The Water Race

 Note the new plantings on both sides!
The Water Race Downstream

The Water Race is a man-made irrigation canal, flowing right through the Moosey property behind the house. It's like a small burbling stream, but it's dead straight, with smooth river stones on the bottom. The water is for irrigation and stock.

River water...

The water comes from the nearby Waimakariri River. It's often quite cold with snow-melt in the spring, and silty when there's rain in the mountains. Only when the river is in serious flood is the water race shut down to a trickle. There has to be enough for any tiny fish (brown trout) to survive.

Gardens By the Water

Moosey gardens have developed around the water race, and the banks have been planted mainly with Phormiums, ferns and giant Gunnera. There are four bridges, and waterside paths. All the giant Gunnera are free-floaters, arriving as seedlings from upstream. And the ferns have a habit of spreading and popping up everywhere, too.

 That water is cold!
Gardener in Water Race

Old Gorse Hedge - Aargh!

Originally an old gorse hedge ran parallel to the race, and the next-door paddock contained a double row of huge gum trees. A new shelter belt and fence was put in in 1998, allowing the area to be cleared and planted. But the gorse hedge hasn't given up the ghost yet - new seedlings pop up every month.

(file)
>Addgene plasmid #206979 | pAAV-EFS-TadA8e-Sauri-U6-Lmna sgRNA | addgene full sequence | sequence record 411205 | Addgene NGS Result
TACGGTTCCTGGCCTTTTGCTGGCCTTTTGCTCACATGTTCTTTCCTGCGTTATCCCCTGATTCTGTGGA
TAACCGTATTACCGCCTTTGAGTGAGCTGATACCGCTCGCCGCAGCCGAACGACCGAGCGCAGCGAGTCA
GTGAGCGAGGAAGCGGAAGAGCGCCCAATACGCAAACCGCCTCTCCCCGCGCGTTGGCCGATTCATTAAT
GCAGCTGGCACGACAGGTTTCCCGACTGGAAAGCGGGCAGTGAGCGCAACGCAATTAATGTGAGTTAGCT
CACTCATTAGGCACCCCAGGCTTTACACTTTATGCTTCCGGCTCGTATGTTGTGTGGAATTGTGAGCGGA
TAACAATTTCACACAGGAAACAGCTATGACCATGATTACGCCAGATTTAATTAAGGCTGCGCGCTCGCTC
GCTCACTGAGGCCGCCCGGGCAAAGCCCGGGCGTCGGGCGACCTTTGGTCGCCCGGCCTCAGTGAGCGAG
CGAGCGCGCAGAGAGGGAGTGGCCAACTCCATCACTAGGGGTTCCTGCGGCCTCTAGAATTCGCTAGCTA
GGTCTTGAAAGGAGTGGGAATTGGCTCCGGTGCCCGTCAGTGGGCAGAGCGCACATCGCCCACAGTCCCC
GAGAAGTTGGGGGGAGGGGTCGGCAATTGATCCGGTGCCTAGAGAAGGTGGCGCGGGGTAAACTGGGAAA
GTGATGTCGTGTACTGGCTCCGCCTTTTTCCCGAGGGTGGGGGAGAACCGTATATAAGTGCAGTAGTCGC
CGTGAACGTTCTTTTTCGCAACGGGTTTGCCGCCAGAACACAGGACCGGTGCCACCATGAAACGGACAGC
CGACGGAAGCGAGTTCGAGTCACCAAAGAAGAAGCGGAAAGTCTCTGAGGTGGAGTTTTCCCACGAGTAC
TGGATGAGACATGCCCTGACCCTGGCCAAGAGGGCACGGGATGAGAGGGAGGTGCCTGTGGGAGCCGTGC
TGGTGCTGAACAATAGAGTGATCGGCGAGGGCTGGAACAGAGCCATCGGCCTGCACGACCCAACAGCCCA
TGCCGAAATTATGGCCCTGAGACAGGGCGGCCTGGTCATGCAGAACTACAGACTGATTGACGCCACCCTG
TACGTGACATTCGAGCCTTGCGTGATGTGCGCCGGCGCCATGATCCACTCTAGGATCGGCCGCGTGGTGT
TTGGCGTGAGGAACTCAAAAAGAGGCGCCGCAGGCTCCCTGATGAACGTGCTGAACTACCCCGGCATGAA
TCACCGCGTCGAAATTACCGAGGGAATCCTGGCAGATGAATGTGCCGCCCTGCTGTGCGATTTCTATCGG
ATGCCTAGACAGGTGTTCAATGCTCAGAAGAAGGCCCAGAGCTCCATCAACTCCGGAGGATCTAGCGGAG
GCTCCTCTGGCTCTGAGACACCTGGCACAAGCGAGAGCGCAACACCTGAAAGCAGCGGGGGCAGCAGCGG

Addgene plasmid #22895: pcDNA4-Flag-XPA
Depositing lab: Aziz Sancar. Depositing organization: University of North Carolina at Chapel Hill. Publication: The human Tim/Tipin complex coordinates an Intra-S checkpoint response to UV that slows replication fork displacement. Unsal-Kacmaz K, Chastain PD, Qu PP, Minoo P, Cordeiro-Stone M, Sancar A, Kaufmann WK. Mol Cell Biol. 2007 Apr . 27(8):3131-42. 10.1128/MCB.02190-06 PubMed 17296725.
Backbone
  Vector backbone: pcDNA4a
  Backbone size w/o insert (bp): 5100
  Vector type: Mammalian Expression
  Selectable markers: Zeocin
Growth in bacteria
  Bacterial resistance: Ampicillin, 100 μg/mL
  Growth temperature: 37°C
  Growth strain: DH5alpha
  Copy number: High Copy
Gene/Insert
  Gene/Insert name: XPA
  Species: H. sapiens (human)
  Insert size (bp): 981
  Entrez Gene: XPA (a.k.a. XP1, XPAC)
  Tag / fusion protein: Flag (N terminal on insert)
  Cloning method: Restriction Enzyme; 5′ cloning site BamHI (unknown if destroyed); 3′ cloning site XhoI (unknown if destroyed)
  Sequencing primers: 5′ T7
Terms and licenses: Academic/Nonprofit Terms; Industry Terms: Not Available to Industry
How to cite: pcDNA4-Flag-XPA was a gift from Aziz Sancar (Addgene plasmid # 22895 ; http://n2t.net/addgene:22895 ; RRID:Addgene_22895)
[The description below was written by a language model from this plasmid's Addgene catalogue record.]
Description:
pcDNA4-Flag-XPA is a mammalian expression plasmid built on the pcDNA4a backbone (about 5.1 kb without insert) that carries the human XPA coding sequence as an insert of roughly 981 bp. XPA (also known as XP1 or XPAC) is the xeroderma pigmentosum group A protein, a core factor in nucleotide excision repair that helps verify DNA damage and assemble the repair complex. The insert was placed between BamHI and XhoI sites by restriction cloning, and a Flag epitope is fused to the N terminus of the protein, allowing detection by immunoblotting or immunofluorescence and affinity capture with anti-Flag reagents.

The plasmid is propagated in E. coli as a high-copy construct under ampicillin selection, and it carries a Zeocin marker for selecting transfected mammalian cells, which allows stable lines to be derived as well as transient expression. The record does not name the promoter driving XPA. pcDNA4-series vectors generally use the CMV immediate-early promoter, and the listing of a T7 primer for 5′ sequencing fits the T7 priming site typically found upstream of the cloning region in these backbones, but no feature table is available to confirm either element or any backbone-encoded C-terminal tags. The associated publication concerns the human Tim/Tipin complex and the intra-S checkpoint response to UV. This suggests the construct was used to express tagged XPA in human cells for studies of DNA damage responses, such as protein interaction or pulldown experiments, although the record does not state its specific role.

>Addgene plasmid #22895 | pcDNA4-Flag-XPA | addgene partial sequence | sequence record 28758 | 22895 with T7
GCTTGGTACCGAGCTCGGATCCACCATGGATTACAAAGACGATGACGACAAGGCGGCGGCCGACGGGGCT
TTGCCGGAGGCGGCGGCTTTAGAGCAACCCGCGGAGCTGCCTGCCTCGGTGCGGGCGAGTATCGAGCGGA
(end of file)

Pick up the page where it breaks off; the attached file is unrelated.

This flowing water feature is much loved by the Head Gardener - whether seeking ambience with a good book in hand, or wanting to cool off! Dogs and cats drink the refreshing cool water.

Summer weeding of the water race banks is very pleasant - standing in the water keeping cool. Mid-winter work was not so nice - until I saw the light and bought some fisherman's waders.

The edges of the water race do tend to erode. This is partly caused by the Head Gardener's random weeding frenzies, but also the water flow, which tends to undercut the sides of the race. So I've strengthened some of the edges with stones. I also try to leave larger roots in situ, rather than digging and weakening the soil. So when a Phormium gets too big, it's chopped down to ground level, and is allowed to re-sprout.

The photographs on this page should show you the variety of water-side plantings on the water race's banks. Enjoy! But beware - the water is icy cold in winter.